PERU: Merino off balance already

BY Nicholas Watson


Since he was sworn in as president on 10 November, Manuel Merino has appointed a cabinet chief (PCM) and a new cabinet. At the same time, protests against Merino’s elevation following Martin Vizcarra’s ouster have grown in intensity. Amid multiple moving parts, below are the key issues and their implications as they stand today, 13 November.

Party backing already crumbling?

Although Merino has tried to consolidate his position with the PCM and cabinet appointments, his situation is far from secure. The new PCM, Antero Flores Araoz, is a controversial conservative with little popular appeal who has links to the leader of the strongly anti-Vizcarra Podemos Peru (PP) party, Jose Luna Galvez, who was arrested on 7 November as part of an anti-corruption investigation.

The Alliance for Progress (APP), which voted to remove Vizcarra despite party leader and presidential candidate Cesar Acuna categorically rejecting impeachment, refused to accept cabinet positions. The leftist Broad Front (FA) – which mostly voted for Vizcarra’s removal – has announced that it will not endorse the new cabinet, while elements within the Popular Action (AP) party – to which Merino belongs – have also distanced themselves from the Flores Araoz-led cabinet. If Congress refuses to endorse the cabinet, it is difficult to see where Merino could turn for more ministerial candidates.


Protests against Merino have increased in intensity during the course of the week and are far from being isolated to Lima. The police response has been heavy-handed, a sign of the absence of political authority as much as policing deficiencies. The situation remains volatile. Public indignation is likely to rise as the public perceives Merino – desperate to retain the support of congressional allies – to be making good on the promises that got him to the presidency. Controversial university reforms have already been tabled while the Union for Peru (UPP) has already said it is seeking a pardon for Antauro Humala and a referendum on a new constitution.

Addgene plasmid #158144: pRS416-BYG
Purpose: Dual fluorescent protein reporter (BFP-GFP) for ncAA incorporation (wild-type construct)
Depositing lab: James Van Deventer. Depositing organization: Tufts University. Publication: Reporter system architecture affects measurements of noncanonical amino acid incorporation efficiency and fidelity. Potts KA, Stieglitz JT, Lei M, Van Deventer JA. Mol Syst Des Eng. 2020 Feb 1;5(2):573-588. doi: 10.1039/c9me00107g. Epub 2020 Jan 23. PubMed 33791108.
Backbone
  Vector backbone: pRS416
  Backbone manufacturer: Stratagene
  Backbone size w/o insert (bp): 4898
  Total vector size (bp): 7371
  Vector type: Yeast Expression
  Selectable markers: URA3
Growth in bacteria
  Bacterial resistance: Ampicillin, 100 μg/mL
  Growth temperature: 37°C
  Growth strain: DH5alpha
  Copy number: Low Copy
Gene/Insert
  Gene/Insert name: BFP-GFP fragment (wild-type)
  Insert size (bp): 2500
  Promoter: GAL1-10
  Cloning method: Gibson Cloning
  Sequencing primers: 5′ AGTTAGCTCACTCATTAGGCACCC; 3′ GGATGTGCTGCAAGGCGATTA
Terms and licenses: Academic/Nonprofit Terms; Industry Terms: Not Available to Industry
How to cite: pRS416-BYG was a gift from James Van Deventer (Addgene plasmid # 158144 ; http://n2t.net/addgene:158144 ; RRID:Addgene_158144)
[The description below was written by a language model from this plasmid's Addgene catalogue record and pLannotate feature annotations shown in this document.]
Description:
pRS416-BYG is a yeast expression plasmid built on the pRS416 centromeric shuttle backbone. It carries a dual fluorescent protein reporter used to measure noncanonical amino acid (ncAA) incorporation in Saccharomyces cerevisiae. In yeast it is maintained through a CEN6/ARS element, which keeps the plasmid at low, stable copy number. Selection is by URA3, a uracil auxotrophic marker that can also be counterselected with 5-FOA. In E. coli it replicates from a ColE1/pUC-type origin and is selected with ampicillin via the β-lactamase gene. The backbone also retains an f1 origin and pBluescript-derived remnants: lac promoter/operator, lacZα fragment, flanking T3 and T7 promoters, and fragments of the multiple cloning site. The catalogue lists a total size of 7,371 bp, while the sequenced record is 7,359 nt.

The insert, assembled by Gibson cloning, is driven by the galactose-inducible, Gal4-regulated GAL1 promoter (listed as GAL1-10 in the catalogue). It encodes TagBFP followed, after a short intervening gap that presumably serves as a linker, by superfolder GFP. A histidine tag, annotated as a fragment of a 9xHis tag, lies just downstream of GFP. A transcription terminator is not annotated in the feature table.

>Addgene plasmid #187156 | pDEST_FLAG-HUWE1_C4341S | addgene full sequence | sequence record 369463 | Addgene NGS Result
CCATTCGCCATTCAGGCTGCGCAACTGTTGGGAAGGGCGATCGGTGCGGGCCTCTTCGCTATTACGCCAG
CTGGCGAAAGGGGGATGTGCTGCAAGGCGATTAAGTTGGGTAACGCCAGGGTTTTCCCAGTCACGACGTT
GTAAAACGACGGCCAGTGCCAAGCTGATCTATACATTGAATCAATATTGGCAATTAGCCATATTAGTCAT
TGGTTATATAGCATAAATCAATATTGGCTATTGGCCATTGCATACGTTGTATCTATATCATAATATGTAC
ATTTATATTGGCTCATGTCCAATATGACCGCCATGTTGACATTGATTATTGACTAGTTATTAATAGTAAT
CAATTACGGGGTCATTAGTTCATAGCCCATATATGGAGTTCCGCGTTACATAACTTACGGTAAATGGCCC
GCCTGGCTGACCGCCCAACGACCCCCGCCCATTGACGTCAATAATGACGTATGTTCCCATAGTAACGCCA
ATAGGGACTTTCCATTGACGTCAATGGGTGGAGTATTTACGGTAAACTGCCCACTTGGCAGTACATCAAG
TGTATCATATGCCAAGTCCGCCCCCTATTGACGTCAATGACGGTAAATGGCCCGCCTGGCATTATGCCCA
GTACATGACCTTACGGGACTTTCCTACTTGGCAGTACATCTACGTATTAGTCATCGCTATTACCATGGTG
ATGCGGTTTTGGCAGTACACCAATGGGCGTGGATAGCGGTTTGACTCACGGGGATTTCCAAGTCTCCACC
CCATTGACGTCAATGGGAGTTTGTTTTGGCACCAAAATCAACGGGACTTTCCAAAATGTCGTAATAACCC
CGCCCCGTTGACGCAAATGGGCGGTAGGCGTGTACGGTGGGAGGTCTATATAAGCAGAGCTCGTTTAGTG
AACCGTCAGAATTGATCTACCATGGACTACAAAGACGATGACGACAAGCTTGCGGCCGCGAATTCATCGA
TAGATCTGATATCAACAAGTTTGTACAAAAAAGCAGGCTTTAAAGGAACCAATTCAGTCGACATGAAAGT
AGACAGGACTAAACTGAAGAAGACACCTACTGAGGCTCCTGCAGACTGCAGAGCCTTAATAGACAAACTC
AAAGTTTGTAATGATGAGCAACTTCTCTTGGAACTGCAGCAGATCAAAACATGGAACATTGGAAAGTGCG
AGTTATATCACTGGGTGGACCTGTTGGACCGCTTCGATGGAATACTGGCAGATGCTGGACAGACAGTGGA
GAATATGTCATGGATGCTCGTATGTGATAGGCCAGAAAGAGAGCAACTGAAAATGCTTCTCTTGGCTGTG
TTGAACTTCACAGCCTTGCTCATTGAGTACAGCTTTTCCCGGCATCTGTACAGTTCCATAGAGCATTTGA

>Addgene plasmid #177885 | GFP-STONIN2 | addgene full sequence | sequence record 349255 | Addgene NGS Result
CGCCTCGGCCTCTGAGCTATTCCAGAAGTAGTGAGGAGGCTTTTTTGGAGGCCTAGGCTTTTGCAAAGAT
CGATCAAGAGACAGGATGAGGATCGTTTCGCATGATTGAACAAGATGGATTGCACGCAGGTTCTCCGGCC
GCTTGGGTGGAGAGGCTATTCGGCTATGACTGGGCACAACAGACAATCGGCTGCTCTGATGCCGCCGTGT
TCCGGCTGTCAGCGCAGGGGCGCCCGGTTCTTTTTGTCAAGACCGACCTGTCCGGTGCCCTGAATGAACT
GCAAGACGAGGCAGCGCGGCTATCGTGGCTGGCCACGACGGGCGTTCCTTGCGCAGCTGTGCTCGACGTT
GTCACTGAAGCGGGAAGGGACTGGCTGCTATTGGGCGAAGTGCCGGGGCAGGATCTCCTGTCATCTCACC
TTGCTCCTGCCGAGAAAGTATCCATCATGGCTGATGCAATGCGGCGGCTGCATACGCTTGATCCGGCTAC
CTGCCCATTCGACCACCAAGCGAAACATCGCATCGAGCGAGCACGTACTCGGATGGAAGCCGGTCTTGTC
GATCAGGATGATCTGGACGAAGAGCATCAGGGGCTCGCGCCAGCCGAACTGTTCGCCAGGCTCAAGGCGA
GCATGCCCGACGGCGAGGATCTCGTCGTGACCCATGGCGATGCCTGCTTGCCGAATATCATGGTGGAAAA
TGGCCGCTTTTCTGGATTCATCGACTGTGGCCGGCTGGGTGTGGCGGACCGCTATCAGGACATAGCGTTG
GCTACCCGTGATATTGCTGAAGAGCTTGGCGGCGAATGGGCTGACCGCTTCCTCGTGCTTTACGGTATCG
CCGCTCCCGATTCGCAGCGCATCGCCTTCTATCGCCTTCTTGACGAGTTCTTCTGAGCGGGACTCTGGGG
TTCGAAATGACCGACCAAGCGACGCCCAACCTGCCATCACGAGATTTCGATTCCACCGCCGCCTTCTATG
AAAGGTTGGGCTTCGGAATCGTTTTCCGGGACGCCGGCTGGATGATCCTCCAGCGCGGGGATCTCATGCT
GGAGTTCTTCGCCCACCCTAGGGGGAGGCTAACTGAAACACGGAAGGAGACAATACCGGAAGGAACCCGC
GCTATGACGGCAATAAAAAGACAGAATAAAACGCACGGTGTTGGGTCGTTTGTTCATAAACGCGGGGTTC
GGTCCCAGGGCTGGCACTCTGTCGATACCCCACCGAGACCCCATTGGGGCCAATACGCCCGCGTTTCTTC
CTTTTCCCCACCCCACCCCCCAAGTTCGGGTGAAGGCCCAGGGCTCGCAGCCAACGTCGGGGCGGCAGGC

Constitutionality question

It will be difficult for Merino to dial down tensions as the Constitutional Court (TC) meets next week to decide on the legality of Congress’ move to “vacate” Vizcarra. The TC starts its meetings on 18 November, though it could take weeks to issue a ruling. In the meantime, Congress is seeking to oust the Public Prosecutor before 18 November. In parallel, Congress will look to fast-track the process to renew the TC; the special congressional commission leading the process includes members of the cabal of figures behind this week’s maneuvers, including Jose Vega of the UPP. The TC’s pending decision goes some way to explaining why international recognition for Merino has tended to be heavily conditioned.


Even if immediate protests die down, Merino’s fragile legitimacy and controversial allies are likely to make for a volatile few weeks. Not only is the country experiencing a serious unemployment crisis, but there is strong indigenous opposition to Flores Araoz that dates back to the 2009 Baguazo episode when 33 people were killed in clashes between police and indigenous protestors – Flores Araoz was defense minister at the time. If the situation fails to stabilize, Merino’s position is further weakened by the fact that to remove him from office, only 66 (a simple majority) of votes in Congress are needed to eject him (because he is still technically regarded as congressional president).